By David Seeger, Great Lakes Credit Union CEO and Money Monday expert on WNWO Today
Even though we're in the 21st Century and the age of gender equality, there still is a lot of sensitivity to gender roles as it applies to the traditional "breadwinner" in the household. The assumption becomes that the male of the relationship would have the most issues concerning this "paycheck imbalance," but it seems that many females are affected by this as well.
In 1981, 16 percent of women made more than men. In 2000, it was 22 percent, and now in 2013, it is close to 40 percent. Demographic experts believe that by 2030, a clear majority of women will be earning more than the man in their relationship.
Some of the reasons why are several fold: 1) The last recession took away many of the male dominated associated type of jobs that were decently well paying. 2) More women than men are attending and graduating from college than their male counterparts. 3) The average annual income for working women has increased 74 percent over the last 30 years, and 4) Women make up 52 percent of the employees in managerial roles. And for all the aforementioned reasons, women in their late 20s and early 30s (typical marriage years) therefore enjoy a significantly greater earnings prospect than men their age.
According to the American Sociological Association, in households where men are more economically dependent on women, they are more likely to cheat on their female partners than their other male counterparts. Christin Munsch from Cornell University theorizes from his studies that "men who make less money than their female partners are more unhappy and cheat because they are dissatisfied with their financial situation" and how it applies to the perceived cultural norm.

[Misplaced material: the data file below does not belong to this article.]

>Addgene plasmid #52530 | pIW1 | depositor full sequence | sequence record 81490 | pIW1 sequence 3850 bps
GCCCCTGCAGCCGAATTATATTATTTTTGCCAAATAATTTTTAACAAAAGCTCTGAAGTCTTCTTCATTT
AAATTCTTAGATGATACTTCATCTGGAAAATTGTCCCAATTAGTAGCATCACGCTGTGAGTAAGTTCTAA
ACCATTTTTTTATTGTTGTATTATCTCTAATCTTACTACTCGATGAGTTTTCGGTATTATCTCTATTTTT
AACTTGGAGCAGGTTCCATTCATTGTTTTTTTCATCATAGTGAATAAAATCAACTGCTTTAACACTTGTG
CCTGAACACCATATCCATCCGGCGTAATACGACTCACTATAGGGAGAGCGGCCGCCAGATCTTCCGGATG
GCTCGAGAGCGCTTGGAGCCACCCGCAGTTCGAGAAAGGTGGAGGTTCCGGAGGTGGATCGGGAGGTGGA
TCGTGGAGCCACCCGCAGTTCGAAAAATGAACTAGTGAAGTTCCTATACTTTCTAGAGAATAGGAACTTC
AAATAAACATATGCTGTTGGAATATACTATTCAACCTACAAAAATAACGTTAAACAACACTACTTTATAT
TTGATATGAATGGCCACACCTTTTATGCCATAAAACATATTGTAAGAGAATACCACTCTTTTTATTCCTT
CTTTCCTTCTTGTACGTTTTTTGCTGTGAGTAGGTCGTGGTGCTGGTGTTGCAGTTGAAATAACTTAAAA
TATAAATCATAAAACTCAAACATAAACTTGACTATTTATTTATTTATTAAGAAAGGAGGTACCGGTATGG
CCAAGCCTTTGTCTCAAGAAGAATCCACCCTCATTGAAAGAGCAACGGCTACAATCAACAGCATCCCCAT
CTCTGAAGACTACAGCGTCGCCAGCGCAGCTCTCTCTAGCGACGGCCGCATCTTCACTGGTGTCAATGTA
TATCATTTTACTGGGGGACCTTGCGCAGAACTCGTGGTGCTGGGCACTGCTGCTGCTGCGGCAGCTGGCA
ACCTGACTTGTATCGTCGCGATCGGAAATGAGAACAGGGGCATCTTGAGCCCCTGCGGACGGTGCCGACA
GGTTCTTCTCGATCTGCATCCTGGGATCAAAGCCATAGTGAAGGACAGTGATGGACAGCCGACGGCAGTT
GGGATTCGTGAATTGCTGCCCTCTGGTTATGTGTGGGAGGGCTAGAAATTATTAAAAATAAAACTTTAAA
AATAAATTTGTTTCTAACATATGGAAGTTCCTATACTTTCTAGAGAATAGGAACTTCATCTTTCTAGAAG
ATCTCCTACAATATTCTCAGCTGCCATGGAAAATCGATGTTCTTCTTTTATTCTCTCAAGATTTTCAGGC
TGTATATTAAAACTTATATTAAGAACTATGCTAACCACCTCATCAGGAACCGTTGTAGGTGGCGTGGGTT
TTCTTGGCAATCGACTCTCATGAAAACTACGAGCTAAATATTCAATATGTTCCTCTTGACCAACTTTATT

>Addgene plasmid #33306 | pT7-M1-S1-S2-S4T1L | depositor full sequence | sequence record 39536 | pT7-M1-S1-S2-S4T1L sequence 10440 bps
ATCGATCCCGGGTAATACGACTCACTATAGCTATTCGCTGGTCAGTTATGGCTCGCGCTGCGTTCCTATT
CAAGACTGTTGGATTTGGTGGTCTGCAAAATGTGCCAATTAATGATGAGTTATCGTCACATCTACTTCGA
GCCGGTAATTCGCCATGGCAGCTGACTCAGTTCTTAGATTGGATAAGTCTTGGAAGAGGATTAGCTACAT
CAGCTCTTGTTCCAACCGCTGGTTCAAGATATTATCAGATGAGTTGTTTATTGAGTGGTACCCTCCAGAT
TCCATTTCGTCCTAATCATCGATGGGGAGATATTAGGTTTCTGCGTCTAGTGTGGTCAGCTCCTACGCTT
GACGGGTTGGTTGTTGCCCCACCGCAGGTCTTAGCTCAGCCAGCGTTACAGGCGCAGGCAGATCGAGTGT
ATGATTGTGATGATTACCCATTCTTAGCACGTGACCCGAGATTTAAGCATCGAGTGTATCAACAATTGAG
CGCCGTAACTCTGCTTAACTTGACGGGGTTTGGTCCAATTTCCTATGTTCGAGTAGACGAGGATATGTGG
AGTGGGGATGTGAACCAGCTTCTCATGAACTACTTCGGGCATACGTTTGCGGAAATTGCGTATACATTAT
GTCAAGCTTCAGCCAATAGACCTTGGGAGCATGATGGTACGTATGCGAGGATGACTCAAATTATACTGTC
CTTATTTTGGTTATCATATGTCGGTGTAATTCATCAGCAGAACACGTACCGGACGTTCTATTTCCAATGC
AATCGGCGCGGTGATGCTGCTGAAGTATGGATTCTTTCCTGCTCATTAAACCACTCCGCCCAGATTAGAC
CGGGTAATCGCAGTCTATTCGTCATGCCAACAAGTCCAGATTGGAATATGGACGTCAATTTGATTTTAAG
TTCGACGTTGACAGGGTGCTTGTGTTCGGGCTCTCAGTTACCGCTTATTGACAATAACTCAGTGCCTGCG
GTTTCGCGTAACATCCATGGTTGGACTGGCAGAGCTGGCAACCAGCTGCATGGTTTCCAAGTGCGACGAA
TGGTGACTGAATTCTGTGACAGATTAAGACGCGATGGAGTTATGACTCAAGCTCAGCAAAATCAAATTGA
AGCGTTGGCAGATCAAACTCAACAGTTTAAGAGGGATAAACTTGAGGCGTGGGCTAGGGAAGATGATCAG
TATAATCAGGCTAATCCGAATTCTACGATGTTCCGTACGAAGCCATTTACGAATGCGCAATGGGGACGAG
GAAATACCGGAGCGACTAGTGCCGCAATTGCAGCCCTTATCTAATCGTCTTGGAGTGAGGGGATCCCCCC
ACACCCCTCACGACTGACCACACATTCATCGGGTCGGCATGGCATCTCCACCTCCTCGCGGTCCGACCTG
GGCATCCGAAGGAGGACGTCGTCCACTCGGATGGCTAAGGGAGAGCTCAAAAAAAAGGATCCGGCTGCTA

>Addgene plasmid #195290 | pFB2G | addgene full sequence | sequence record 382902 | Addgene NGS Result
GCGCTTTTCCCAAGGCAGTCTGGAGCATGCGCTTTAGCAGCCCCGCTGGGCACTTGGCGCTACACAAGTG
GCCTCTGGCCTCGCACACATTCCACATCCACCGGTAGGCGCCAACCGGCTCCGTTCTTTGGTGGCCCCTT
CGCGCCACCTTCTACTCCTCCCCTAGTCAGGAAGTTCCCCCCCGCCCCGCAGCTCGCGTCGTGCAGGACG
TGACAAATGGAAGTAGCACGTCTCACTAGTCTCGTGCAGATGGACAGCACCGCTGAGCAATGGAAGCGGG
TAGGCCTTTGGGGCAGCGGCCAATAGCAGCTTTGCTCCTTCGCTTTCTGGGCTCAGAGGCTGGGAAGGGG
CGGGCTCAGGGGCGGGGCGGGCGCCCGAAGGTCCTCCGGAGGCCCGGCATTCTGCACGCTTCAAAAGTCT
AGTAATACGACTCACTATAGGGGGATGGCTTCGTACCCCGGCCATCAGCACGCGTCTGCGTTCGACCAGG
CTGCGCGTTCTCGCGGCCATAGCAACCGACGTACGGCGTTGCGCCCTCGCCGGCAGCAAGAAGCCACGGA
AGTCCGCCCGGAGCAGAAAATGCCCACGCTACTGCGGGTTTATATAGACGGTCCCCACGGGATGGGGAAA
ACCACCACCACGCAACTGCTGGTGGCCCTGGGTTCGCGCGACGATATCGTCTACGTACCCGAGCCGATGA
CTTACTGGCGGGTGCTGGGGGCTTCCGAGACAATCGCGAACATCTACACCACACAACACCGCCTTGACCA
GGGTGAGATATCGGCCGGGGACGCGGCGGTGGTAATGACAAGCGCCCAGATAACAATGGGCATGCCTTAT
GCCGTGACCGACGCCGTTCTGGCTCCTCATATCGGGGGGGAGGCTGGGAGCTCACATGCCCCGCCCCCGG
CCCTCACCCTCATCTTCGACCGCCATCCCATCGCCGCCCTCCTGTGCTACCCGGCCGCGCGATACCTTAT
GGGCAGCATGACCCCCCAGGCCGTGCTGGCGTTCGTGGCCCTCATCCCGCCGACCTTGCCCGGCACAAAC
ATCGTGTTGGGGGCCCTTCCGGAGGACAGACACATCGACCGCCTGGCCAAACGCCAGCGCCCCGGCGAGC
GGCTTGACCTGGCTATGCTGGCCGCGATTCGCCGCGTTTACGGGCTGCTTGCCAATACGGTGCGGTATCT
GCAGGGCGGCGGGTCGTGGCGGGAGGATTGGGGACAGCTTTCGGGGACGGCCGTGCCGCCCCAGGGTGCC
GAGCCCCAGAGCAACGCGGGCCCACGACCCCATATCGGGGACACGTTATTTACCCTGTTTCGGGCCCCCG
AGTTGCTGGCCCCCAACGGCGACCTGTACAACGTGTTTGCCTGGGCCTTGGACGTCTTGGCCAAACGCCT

Much of this dissatisfaction on behalf of men drives right back to our societal and cultural norms associated with masculinity and the role of a man. These same thoughts/feelings are not just shared by the man, but also, their female partners as well. Often the man is described as being "unmanly" if for some reason the female of the household is the sole or majority breadwinner for the family.
Many working women that have been surveyed by Slate.com are uncomfortable in that role of sole or majority breadwinner. That is not to say that they did not want to have a career, but not the responsibility of financially providing for the family, according to Suzanna de Baca of Time. Research also continues to show that women are much less likely than men to feel confident about meeting their financial goals overall and much less optimistic about their financial futures and associated responsibilities that lie therein.
So how do we cope? Here are some suggestions:
1. Talk and listen to each other - become engaged emotionally.
2. If he is insecure, be his greatest cheerleader. - tell him that you admire him on what he is able to do for the household and children and ask his advice on matters. The suggestion here is that men's egos are fragile.
3. Open yours, mine and our accounts - Have the separate accounts....and when going out for dinner or the equivalent, pay from the "our" account so he will not feel like she is picking up the tab for things.
4. Focus on the end game - focus on financial goals together that emphasis that you are in this together and the money is not his or hers.
5. Forget about duties when taking on duties - It does not matter who makes more or less as it comes to the equal distribution of household chores.
6. Seek professional help - see a counselor if this subject is hurting your relationship.